There are many variables that impact on the success of a team. One variable widely acknowledged is the contribution of a coach or manager. Across time we have seen two models of progression to coaching jobs through a variety of sports.
1. The quick progression of a recent former player to head coach.
2. The gradual progression of a coach (former player or not) to top level positions through coach education, accreditation and coaching experience.
As most might agree, the best and most successful managers in recent times in soccer would arguably be Jose Mourinho, Pep Guardiola, Alex Ferguson Louis Van Gaal, Guus Hiddink and Arsene Wenger. In an Irish GAA context, we could arguably allude to Jimmy McGuiness, Davy Fitzgerald, Jimmy Barry Murphy, Liam Sheedy, Jim Gavin and Brian Cody. At lower levels, we could argue for Terry Hyland (Cavan (3 Ulster U21 championships in succession) and the joint managerial reign of the Clare U21 hurlers, Donal Maloney and Gerry O’Connor.
So what have all of these got in common?
Looking at the second model of progression listed from a soccer context, Jose Mourinho began his coaching at the tender age of 17 with underage players and followed through a university sport science degree programme before he commenced work under the tutelage of Sir Bobby Robson at Barcelona FC. Alex Ferguson took his coaching badges while still a player at Rangers and cut his teeth with unknown teams in Scotland before landing the job at Aberdeen. He had major success here in European competitions before landing the job at Manchester United. Arsene Wenger never played professional football but with his coaching accreditation secured, he commenced work coaching the elite French youth players at France’s centre of excellence outside Paris in Clairefontain before he had success in the J League (Japan) and moving on to Arsenal. Pep Guardiola played at the top level but also took his coaching badges and learned the ropes at youth level before coaching what is now considered to be the greatest club team of all time. David Moyes learned his trade at the lowest leagues in the UK while building his CV along the way. A recent story read that he often slept in a car travelling around to coaching conferences trying to learn from the best and he has now landed the job at arguably one of the most prestigious clubs in the world.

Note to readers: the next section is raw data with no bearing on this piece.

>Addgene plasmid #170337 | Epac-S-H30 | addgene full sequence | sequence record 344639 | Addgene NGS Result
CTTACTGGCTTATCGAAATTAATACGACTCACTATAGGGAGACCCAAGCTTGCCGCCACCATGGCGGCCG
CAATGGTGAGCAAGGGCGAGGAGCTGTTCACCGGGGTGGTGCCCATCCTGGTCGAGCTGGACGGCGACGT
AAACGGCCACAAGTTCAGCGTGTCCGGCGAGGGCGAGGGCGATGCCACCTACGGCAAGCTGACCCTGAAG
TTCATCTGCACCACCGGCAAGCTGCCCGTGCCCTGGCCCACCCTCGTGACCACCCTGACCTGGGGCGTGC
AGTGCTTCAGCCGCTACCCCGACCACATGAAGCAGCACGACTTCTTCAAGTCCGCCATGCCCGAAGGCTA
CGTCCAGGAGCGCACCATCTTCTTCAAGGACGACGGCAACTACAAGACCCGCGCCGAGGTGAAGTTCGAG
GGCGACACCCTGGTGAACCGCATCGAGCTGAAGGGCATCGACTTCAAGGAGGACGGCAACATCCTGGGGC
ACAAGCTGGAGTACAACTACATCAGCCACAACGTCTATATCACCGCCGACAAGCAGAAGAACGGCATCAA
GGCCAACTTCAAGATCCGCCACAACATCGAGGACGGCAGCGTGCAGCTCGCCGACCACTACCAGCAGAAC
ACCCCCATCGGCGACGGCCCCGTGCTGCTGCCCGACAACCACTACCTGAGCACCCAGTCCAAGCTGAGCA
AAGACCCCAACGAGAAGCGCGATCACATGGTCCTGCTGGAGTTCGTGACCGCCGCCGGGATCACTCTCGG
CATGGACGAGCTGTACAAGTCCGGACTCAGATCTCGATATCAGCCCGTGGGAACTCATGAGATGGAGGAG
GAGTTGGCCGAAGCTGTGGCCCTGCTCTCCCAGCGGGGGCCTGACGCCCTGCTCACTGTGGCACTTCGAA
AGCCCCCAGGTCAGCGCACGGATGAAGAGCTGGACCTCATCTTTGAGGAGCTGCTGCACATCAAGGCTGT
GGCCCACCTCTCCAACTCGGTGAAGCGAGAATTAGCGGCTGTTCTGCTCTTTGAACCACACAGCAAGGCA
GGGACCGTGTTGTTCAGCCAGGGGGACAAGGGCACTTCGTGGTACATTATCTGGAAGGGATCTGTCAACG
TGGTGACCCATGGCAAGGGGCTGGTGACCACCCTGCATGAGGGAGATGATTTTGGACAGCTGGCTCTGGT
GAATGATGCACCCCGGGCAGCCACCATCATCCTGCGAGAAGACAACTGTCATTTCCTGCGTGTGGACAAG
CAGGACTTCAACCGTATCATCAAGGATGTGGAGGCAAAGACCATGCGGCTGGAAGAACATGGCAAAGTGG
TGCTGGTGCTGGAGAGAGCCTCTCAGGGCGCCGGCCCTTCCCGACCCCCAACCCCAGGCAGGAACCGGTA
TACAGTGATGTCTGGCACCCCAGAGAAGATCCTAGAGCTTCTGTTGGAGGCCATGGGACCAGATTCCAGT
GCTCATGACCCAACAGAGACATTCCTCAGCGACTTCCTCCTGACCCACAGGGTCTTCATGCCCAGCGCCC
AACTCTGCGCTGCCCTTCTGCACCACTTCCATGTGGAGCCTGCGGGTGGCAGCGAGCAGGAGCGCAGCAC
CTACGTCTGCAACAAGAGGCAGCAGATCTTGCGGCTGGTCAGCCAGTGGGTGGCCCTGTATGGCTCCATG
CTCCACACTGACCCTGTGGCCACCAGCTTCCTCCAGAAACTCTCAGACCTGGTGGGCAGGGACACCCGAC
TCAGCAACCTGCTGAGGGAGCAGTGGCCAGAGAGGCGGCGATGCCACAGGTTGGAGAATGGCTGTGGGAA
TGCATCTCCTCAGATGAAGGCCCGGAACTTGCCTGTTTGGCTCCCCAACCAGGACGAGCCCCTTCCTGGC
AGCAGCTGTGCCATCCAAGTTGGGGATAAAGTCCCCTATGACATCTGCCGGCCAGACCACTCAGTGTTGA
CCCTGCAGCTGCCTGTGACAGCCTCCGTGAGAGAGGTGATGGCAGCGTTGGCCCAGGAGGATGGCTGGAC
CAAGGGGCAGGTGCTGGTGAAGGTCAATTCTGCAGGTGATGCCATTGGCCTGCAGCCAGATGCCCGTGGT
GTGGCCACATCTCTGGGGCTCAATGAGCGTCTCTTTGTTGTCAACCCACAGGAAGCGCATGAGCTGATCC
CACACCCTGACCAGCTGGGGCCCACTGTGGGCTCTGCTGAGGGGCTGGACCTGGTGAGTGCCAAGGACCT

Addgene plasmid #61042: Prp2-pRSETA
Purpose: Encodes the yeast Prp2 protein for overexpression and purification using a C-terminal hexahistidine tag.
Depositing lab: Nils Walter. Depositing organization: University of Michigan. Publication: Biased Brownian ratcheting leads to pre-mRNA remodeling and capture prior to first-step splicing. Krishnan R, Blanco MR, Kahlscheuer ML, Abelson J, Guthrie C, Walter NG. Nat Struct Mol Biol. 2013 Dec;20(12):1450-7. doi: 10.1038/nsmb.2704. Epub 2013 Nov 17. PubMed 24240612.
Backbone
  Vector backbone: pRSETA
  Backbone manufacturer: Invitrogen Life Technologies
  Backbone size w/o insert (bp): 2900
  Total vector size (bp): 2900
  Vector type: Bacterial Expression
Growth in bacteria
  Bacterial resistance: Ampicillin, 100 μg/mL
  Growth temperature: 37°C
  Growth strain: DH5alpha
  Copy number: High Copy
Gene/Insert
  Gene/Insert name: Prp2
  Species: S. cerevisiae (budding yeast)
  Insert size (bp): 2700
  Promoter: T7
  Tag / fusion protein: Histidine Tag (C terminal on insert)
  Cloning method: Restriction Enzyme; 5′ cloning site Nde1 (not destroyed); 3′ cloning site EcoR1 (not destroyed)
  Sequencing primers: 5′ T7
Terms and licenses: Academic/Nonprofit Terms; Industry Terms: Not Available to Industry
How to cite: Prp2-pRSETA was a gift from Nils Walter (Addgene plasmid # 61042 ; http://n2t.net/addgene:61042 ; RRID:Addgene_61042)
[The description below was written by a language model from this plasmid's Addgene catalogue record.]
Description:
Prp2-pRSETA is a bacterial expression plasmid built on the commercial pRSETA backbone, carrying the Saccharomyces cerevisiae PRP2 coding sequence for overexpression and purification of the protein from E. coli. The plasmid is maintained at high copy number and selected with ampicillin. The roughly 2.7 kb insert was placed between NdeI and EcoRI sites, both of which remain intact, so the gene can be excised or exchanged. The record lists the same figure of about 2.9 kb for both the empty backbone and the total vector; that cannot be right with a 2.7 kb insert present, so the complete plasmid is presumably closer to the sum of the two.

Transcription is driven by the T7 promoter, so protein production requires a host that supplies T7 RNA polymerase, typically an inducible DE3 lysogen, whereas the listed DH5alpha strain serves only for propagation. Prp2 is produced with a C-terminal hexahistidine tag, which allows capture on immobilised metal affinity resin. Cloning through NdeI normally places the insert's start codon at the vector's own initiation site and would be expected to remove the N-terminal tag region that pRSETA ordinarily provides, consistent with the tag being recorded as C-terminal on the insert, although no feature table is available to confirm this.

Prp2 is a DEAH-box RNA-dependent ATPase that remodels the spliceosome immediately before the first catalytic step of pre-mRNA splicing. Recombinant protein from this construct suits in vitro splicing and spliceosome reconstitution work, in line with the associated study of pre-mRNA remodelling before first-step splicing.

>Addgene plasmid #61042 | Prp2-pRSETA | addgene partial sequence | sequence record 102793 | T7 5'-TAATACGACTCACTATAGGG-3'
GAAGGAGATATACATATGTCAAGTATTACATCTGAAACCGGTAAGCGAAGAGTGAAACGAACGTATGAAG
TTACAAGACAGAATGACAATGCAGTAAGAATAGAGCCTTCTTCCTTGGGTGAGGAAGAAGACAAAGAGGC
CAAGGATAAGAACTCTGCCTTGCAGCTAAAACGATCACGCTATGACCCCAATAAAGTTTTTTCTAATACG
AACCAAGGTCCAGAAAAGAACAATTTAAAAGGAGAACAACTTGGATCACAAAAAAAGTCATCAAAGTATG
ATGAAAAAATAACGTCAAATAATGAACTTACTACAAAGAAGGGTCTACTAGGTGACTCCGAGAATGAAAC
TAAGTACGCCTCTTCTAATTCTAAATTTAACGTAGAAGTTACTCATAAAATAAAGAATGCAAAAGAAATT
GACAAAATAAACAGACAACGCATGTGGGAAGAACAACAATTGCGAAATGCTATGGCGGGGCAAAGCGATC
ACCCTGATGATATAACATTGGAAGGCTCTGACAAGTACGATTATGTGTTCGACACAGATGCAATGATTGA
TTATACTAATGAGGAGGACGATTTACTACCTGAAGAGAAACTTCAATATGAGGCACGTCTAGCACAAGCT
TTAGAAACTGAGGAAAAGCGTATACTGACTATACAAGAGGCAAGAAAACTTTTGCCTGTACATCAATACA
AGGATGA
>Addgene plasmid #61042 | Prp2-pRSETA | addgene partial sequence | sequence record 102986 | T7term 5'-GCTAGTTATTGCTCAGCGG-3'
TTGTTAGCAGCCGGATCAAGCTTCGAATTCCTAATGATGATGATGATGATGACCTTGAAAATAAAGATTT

Those that are most successful surround themselves with very knowledgeable people. While it is very easy for wealthy clubs in the UK to pay for expertise, they also only go for people with a minimum requirement of MSc in Sport Sciences in the various areas of expertise (strength and conditioning, nutrition, sport psychology etc).
All said, there appears to be an emerging trend among the most successful teams. There appears to be a strong link between success and coaching and sport science qualifications. There also appears to be a strong link between coaching experience and success with the most successful teams seeing their coaching structure through from the the development and underage ranks.
Alex Ferguson’s success didn’t come quick for him and he was very nearly out of a job before it all came good. The emergence of his talented kids (Nevilles, Beckham, Scholes and Nicky Butt) in 1995 undermined Alan Hansen’s famous rant that “you can’t win championships with kids!”. The fact that he oversaw their development through a coherent and well organised development programme meant that he knew what he was dealing with and he knew that they were ready. In his recent book, he outlined that getting the coaching structures of the club in place was his first major task when he joined the club. Likewise, Barcelona’s underage system is now so renowned that teams from other countries are queuing up to take their young graduates on loan.
Would the success have happened if there hadn’t been a coherent planned out approach overseen by qualified individuals in the area of sport and exercise science? Would it have happened without people who knew what they were doing in bringing the best out of the players along the way?
Contrast this with the first model of progression. Former greats, Steven Staunton, Brian Robson, Paul Gascoigne, Diego Maradonna and countless others pitted their wits without learning the ropes and failed miserably.